Are You Choosing Wine that Is Animal and Environmentally Friendly?Posted in Food / Products on March 27, 2015
Drinking alcohol is something I have looked closely at in my life. Obviously while I was pregnant and breast feeding I didn’t drink but then in 2013/14 my husband and I did a year without drinking for a more spiritual exploration at how we feel when we don’t “drug” ourselves. It was fantastic and I highly recommend it. Personally I came to the place where I feel comfortable to enjoy the very occasional drink on celebratory occasions, to let my hair down and share time with friends (although I do not need it and I think this is an important distinction).
When I do drink on these occasions, I am very conscious of what I choose because I respect my health and I also don’t want to support suffering of animals just to enjoy a beverage. Most people may be unaware that wine and beer, although made from plants, often will have been processed using animal-derived products. What the!?
Yes, it shocked me at first too. The first time I realised was about a year after not consuming fish and I was having a glass of wine on a flight ( I was young and childless!) You become very sensitive to taste after a period of time of being vegan and I assume something about the air pressure allowed me to actually smell fish in my wine. I quickly looked into it and realised I wasn’t crazy, that during the winemaking (and in cask beer) process, the liquid is filtered through substances called “fining agents, ” and these fining agents are where the bits of dead animals are used.
Generally they include:
Casein – a milk protein that improves clarity in white wine and sherries, and reduces iron and copper content
Chitin – fibre from crustacean shells that clears white wines
Gelatin –protein made from boiling animal parts to reduce astringency and bitterness in red wines
Isinglass – which is collagen from fish bladder membranes (the part that keeps the fish afloat in the water).This is the most common one used to remove tannin, phenols, colour, and yeast.
Essentially, the fining agent acts like a magnet, attracting the molecules around it to remove protein, yeast, cloudiness, “off” flavours and colourings. There are more friendly fining options such as benonite clay and peas however most wines and beers if left long enough, will self-stabilise and self-clarify. It is the difference of a few hours to a few days. I liken it to the difference between Tip Top rubbish white bread, the one that gives you cramps and bloating, to traditionally baked bread, where it has been given the time to ferment naturally without the additives.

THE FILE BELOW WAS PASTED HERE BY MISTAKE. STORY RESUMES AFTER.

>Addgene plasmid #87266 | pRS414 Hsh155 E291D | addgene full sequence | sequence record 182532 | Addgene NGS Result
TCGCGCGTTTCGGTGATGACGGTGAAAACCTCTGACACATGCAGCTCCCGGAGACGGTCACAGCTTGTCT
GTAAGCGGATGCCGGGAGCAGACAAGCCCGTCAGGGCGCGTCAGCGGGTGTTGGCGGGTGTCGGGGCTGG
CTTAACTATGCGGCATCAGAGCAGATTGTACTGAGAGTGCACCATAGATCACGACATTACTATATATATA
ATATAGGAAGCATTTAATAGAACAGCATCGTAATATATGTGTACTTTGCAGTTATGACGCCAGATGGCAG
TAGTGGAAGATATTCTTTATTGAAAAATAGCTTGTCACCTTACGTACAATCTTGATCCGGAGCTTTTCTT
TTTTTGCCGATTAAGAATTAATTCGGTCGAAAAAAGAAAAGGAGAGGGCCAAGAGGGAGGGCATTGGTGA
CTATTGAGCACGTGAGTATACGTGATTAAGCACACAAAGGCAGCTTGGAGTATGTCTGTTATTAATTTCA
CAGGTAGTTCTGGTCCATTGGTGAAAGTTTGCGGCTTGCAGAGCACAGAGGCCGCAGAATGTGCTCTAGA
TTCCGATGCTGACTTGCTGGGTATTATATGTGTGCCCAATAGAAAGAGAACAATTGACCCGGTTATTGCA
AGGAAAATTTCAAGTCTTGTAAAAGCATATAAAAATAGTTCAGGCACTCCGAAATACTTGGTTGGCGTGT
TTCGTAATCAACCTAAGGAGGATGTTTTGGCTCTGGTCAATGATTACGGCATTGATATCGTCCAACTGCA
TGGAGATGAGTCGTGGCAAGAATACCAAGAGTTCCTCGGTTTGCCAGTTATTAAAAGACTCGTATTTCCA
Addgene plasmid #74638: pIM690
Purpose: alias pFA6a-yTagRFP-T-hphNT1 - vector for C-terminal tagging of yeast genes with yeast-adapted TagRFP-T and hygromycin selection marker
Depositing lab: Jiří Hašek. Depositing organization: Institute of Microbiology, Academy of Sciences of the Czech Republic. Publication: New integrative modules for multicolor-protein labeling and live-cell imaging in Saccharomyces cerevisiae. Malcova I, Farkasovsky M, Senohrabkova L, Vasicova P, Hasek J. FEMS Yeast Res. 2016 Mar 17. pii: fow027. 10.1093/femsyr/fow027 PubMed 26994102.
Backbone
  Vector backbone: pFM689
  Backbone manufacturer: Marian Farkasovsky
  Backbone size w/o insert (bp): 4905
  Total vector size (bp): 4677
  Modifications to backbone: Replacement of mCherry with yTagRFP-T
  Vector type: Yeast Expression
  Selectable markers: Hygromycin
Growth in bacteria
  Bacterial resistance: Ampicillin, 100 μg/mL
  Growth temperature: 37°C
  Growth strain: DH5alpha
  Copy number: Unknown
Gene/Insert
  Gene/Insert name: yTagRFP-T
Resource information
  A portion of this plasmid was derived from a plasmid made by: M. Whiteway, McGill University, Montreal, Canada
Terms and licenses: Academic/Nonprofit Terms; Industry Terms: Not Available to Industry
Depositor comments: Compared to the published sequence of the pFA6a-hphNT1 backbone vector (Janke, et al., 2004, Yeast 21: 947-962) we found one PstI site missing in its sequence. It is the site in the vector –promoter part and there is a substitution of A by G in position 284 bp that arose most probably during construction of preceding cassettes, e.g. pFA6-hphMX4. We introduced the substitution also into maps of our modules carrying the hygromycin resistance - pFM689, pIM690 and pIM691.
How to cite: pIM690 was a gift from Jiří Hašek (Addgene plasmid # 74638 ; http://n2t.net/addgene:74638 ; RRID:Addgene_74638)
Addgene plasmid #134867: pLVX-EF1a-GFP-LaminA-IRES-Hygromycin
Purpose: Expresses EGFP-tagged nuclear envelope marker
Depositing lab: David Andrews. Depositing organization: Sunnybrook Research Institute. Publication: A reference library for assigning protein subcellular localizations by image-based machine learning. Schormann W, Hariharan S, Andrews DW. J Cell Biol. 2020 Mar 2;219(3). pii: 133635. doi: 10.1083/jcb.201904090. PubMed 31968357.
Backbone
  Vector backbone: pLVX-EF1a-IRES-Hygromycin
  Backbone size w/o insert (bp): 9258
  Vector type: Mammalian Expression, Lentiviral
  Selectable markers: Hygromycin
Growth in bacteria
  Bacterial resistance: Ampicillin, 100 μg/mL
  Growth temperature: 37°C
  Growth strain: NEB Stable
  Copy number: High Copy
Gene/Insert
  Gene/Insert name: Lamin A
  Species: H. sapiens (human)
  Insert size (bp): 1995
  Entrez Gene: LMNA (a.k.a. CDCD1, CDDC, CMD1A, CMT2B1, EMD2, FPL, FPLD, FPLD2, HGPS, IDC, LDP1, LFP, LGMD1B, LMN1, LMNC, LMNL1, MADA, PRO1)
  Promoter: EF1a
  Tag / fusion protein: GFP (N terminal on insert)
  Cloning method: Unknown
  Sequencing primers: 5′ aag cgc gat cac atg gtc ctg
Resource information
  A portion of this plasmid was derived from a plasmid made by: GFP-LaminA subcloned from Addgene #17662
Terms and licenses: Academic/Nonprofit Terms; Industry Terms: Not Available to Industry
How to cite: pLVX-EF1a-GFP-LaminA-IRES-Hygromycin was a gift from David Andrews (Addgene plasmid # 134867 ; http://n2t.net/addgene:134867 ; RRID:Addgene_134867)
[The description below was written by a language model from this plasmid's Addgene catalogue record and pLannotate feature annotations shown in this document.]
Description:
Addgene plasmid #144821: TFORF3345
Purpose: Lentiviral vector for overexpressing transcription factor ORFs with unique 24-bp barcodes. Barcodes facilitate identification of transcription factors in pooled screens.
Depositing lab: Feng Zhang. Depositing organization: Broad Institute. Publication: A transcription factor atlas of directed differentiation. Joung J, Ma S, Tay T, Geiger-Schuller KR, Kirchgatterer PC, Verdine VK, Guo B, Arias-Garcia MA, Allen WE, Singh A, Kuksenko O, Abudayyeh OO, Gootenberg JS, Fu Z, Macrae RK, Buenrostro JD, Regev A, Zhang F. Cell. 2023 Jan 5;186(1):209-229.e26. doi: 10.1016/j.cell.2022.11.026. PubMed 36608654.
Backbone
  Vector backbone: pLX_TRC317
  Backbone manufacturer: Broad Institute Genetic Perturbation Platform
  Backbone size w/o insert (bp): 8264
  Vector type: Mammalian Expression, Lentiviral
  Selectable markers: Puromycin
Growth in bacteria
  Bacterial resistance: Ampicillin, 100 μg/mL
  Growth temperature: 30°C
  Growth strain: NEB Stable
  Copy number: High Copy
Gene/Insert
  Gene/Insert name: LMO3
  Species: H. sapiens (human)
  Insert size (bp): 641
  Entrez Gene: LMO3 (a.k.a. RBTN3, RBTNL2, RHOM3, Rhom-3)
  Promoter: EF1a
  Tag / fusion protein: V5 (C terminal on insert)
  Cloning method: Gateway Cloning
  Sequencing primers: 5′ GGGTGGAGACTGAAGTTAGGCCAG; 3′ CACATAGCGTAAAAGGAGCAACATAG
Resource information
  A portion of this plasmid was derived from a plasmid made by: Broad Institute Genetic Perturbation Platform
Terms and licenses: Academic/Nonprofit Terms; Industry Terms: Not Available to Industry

Rushing the process is not worth it to me if it leaves me feeling sick or needs to involve killing an living being. I am happy to pay a little extra and feel good about a better product!
Isinglass was originally sourced from the fish sturgeon, a slow growing and late maturing class of fish, but like so many other fish species in our oceans and rivers, we have fished it to almost extinction point and so now isinglass is sourced from catfish, that are grown in factory fish farms throughout Asia.
Fish farms wreak havoc on the environment and use bi-catch and any life that was trawled from the bottom of the ocean floor to feed them. Just to be clear;
fish and other aquatic life from the oceans are killed to feed the farmed fish.
Even if you are not concerned with the dead parts of an animal filtering your drink, you are a member of the planet and I am sure you care about its on-going health. I encourage you to view Whats The Catch to get a small insight into what happens on the fish farms in Asia.
There are many choices of wines and beers that do not use these animal-derived fining agents, and often the beauty about them is they also are preservative-free, making it a win-win.
For local Australian wines, I personally like
Check out this very random, light hearted but insightful 10 minute video, where they look at how isinglass is used in alcohol making…watching the young lads gave me a good chuckle.